Lord of the Rings: Gollum has naturally garnered quite a bit of interest as its initial release date approaches on other platforms in May, with a planned Switch release later this year. Fans of LotR and J.R.R. Tolkien’s work have been eager to see how developer Daedalic Entertainment would craft a game based around such a beloved character, and lines to test the demo at PAX East were hours long by the weekend.
We had an opportunity to play a roughly 30-minute gameplay demo of a PC build, and it’s a classic ‘mixed bag’ — we saw both some very promising elements, as well as some obvious opportunities for improvement.
Once we finally got our hands on it after waiting, we were initially stopped by a game-breaking bug that occurred the moment we began to play. Slightly concerning. As the game went on, it was clear that resources had been heavily invested in certain areas, including some impressive voice acting, but not so much in other areas.
The game seemed to struggle with even the smallest of tasks, such as sprinting, and had frequent lag and frame rate drops that broke a bit of the LotR magic we were hoping for. The game struggled with performance issues throughout the demo, frequently dropping frames and experiencing pop-in with the simplest of tasks such as sprinting or jumping. While the narrative was solid during the cutscenes, the character animations were often ill-timed and awkward, and felt outdated for a game built using Unreal Engine.
While we only tested gameplay from the first chapter — which largely focused on tutorials and walkthroughs — it took place in a fairly drab environment, while feeling relatively unpolished and lacking in detail. From what we’d seen previously in trailers and promotions, the environment art at large appeared quite beautiful (check out the most recent trailer above for a reminder). Unfortunately, our PAX East demo looked very different from the cinematic trailers we’d seen in terms of performance and graphical quality:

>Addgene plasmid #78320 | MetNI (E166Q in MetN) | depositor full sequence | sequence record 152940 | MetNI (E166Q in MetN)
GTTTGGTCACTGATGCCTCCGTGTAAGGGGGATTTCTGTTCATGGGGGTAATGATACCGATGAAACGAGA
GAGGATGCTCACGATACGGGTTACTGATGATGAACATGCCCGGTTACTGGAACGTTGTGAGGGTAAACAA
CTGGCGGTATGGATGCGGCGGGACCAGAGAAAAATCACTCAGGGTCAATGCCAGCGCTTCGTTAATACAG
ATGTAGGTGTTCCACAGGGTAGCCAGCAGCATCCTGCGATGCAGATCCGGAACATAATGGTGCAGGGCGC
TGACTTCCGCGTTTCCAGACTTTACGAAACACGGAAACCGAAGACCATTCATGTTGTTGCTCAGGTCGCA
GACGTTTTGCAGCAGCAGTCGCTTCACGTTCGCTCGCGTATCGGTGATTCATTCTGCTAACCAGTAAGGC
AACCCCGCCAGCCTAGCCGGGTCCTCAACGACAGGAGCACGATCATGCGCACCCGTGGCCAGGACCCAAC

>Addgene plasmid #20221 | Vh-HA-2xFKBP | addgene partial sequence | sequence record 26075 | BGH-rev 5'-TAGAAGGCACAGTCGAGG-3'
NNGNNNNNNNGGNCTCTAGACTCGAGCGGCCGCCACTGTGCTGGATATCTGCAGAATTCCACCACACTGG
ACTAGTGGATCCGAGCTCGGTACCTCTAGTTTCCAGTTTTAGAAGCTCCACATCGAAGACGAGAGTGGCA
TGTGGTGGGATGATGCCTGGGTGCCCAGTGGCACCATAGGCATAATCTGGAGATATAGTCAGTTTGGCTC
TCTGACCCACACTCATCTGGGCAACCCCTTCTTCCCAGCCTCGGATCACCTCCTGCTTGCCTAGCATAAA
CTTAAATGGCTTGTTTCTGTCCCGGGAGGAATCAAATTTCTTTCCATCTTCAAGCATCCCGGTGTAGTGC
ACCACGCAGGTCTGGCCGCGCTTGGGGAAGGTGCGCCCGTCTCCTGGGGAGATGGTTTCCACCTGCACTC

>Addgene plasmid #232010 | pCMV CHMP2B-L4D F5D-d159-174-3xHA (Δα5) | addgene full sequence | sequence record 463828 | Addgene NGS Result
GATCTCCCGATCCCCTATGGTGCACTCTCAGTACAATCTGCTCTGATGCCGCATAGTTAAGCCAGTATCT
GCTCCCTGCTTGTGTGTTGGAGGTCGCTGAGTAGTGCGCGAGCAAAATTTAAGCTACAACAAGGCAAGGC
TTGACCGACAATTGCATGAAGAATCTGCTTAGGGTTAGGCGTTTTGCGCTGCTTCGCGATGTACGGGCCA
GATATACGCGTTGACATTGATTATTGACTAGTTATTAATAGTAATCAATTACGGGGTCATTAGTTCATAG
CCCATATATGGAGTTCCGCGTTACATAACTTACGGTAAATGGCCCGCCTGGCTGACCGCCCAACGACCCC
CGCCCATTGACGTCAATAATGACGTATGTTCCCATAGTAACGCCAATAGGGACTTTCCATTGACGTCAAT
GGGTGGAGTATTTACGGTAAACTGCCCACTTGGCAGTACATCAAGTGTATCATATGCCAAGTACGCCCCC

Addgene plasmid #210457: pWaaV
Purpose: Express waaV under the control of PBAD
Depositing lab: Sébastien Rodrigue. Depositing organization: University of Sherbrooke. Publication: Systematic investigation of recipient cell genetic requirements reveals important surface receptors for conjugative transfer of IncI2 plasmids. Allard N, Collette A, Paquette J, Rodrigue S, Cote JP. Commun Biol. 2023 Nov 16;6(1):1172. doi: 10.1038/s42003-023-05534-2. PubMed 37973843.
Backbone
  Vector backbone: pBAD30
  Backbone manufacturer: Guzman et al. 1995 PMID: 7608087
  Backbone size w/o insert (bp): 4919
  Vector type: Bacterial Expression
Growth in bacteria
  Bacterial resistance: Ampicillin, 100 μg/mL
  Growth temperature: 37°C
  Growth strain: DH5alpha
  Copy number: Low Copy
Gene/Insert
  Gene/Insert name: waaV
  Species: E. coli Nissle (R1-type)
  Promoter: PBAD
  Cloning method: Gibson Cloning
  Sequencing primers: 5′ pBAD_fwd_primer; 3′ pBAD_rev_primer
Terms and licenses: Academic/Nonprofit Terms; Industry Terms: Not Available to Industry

Other chapters were available to demo, and while we didn’t have time to get to them, from what we’ve seen, the environments appear to become more engaging and appealing as the game goes on. We’re hopeful this proves to be the case once the full version releases. On the other hand, if subsequent chapters do indeed up the ante in the environmental department and are true to the visual detail seen in the trailers and promotional materials, we worry performance issues may only worsen in more complex environments.
The storyline is definitely interesting, and while the cutscene animations experienced similar performance issues to the rest of the gameplay, we were intrigued by the writing and impressed by the strong voice acting throughout that was highly reminiscent of the films. Andy Serkis’ performance from the film adaptations casts a huge shadow on any new interpretation of the character, of course, but the version here worked well enough for us.
All in all, Lord of the Rings: Gollum has many things that could absolutely be improved upon, and we hope that’s the case prior to its launch. For LotR fans simply looking to experience some new storylines and beautiful environment art, Gollum might scratch that itch.
But even giving it the benefit of the doubt and assuming that its various problems will be solved before release, Gollum still feels like small potatoes compared to the vast, engrossing fantasy worlds other games offer in 2023. If this PC build was already struggling with many of the issues that frequently occur in Switch ports, we’re certainly curious to see exactly how it will run when and if it finally arrives on a Nintendo console. For a game so close to release on other platforms, this demo felt remarkably unpolished.
What do you think of The Lord of the Rings: Gollum? Have you been at PAX East and tried the game out for yourselves? Let us know in the comments.